New Jersey currently has a D grade when it comes to legislation that protects people while walking and bicycling. You wouldn’t want to bring that grade home from school, and it’s unacceptable for the state to continue to ignore the needs of its road users. However, this Thursday, the Senate Law & Public Safety Committee will finally take a step toward improving that grade by introducing one of the most comprehensive Safe Passing Policies in the country.
Jersey is one of only eight states to not have a specific law that protects cyclists, even though the state does have safe passing legislation for other groups of people. Emergency responders? Yes. Car drivers? Yes. Horses and their riders? Yes. But when it comes to protecting the most vulnerable people on our roads – the people walking, biking, in wheelchairs, or on scooters and skateboards – New Jersey fails to show up. In fact, the state has dragged its feet on this bill for at least a decade (see TSTC’s take on this from 2014, 2015, 2016). We hope this new bill will finally fix this critical gap, protecting people and encouraging multimodal transportation across the state.
The new safe passing bill comes at a much needed time. With 197 people losing their lives, despite a drop in traffic brought on by the pandemic, 2020 was one of the deadliest years for pedestrians and bicyclists in New Jersey. Approximately 34% of people killed on the state’s roadways are people walking and bicycling, making New Jersey a pedestrian-bicycle safety focus state. Furthermore, those killed on roadways are more likely to be people of color, people living in low-income areas, and older adults deepening the inequities in the state.
With the lockdown orders in place as our state fought to contain COVID-19, people took to the streets and their local parks to stay healthy, resulting in what some have called the “bike boom.” Initiatives like open and slow streets have spread throughout the country to provide safe spaces for people to get outside and reduce conflicts between motorists, pedestrians, and cyclists. In the past year, we’ve become experts at social distancing, let’s make sure that applies to driving too.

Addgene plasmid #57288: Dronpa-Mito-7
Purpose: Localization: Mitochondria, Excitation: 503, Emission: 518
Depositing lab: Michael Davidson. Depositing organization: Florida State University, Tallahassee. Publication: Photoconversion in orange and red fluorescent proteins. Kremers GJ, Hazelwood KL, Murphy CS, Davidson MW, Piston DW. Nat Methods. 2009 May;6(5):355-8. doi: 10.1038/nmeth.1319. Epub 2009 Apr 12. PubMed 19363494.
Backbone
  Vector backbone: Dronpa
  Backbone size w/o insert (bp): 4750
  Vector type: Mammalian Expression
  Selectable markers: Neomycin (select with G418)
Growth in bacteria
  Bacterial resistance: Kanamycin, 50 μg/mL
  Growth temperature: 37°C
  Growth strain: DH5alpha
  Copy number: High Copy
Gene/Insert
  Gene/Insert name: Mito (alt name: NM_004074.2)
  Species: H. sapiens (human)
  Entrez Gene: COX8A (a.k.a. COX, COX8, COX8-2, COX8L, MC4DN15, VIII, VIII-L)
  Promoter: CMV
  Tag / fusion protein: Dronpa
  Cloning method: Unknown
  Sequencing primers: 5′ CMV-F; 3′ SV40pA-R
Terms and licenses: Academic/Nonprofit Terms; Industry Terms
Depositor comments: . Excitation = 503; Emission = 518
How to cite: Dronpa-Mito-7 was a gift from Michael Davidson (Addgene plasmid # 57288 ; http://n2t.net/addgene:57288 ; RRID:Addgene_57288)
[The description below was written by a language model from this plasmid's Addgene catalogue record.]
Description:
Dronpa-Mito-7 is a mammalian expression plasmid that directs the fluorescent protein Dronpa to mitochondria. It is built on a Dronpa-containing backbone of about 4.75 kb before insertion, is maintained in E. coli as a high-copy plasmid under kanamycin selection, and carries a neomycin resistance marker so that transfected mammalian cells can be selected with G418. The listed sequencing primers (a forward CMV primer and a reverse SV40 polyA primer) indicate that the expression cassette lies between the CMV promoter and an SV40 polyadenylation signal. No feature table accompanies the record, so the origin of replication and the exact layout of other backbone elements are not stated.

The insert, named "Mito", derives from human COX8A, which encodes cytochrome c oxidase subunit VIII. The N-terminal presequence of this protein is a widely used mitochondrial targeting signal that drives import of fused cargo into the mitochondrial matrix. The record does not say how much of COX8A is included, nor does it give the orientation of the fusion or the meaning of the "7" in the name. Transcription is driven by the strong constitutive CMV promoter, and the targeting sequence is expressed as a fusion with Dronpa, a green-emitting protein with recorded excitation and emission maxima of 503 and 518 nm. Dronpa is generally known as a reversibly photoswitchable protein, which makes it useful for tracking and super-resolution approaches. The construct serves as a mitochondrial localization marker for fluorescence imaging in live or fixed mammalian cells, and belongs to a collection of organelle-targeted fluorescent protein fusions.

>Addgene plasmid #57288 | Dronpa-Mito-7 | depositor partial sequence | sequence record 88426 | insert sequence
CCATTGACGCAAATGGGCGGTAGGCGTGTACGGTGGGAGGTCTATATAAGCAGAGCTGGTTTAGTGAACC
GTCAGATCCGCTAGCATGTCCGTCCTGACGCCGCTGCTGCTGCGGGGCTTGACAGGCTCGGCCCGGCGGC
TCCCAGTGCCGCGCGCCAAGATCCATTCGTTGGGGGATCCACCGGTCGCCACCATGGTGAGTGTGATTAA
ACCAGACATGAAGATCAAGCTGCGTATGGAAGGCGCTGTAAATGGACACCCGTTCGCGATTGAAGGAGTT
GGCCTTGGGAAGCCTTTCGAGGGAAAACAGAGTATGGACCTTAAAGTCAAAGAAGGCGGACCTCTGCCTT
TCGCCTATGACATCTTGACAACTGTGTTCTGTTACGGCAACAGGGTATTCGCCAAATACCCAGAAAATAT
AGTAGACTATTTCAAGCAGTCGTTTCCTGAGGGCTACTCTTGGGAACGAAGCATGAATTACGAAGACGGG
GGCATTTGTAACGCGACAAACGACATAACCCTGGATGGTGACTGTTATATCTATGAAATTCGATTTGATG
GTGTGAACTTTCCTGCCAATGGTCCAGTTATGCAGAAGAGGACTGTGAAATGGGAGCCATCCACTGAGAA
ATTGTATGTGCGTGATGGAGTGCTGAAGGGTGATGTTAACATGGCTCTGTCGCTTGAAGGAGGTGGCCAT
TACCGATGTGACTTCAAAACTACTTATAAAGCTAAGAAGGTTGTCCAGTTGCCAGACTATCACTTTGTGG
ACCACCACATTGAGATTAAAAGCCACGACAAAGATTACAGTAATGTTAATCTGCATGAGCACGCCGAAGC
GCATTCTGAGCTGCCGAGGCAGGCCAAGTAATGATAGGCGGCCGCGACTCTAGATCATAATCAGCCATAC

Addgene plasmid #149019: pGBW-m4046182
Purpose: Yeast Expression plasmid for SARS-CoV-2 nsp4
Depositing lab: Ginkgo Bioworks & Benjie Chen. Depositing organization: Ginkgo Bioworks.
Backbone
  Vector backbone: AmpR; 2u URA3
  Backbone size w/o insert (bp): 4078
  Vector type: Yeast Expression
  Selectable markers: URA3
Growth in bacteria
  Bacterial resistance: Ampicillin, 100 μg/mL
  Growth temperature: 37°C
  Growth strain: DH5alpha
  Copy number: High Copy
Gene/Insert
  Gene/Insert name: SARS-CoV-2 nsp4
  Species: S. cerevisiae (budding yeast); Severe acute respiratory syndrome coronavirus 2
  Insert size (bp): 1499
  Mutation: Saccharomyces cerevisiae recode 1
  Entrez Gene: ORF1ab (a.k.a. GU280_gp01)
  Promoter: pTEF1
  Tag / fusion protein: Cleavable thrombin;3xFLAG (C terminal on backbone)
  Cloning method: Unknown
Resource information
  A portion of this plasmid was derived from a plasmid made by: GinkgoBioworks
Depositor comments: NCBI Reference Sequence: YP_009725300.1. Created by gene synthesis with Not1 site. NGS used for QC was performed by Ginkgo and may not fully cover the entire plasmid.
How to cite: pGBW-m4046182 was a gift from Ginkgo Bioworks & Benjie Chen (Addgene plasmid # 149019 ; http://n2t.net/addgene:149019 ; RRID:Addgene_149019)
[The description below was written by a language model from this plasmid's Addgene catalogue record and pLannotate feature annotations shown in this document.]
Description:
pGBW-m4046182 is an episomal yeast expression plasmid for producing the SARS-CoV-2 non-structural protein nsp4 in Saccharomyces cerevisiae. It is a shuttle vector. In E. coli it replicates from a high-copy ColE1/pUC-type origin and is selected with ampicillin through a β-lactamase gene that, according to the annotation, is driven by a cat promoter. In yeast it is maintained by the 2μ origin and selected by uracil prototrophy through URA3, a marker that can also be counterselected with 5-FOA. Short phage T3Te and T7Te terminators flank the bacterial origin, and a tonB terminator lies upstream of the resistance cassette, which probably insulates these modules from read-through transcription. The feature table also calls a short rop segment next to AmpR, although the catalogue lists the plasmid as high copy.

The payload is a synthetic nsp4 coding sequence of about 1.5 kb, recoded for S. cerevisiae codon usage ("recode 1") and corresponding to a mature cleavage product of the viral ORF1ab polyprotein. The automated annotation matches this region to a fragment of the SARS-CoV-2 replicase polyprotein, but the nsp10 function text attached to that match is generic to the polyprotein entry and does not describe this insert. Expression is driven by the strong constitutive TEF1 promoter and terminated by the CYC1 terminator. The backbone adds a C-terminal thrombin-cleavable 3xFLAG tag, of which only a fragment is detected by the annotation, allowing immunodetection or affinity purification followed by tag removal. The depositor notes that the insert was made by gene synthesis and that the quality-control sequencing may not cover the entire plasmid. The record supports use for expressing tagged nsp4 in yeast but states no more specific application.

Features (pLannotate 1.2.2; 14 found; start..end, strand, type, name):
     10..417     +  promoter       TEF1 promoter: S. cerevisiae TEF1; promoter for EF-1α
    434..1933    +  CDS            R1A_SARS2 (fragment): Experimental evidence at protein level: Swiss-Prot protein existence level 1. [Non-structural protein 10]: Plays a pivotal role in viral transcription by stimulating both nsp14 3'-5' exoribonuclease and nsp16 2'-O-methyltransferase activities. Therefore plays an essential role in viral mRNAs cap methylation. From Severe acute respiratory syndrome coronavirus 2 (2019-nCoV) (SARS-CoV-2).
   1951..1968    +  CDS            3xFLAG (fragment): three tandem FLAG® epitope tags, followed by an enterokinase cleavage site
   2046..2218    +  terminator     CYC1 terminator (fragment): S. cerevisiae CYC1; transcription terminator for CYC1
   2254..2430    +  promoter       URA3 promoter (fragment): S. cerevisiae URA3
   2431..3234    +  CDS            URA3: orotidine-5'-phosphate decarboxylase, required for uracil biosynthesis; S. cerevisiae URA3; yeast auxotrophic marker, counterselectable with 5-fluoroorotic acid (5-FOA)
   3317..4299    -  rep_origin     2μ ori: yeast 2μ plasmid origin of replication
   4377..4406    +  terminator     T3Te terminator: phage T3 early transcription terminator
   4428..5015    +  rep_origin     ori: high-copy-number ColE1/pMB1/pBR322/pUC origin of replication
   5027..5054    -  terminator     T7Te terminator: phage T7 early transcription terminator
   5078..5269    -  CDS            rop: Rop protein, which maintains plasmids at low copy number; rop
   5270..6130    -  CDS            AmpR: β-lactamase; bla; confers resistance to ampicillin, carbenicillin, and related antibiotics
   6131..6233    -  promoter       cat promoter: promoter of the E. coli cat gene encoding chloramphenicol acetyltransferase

What does this bill do?
The law will require drivers to approach and pass protected road users with “due caution.” The definition of “due caution” focuses on slowing down and giving the other user plenty of space when passing:
- If at all possible, the driver should change into a non-adjacent lane before getting closer than four feet.
- The driver should leave a reasonable, safe distance of at least four feet when approaching the protected users until they can pass safely.
- If those options are not possible, the driver must reduce their speed to 25 miles per hour and be prepared to stop.
Violating these guidelines will increase the fines a driver receives for hitting a person that is using the roadway.
Use this link to listen or to testify at tomorrow’s hearing.
Thursday’s meeting of the Senate Law and Public Safety Committee will take place at 10 a.m. in Committee Room 6 (1st Floor) at the State House Annex in Trenton. Members of the public are encouraged to submit written testimony to OLSAideSLP@njleg.org.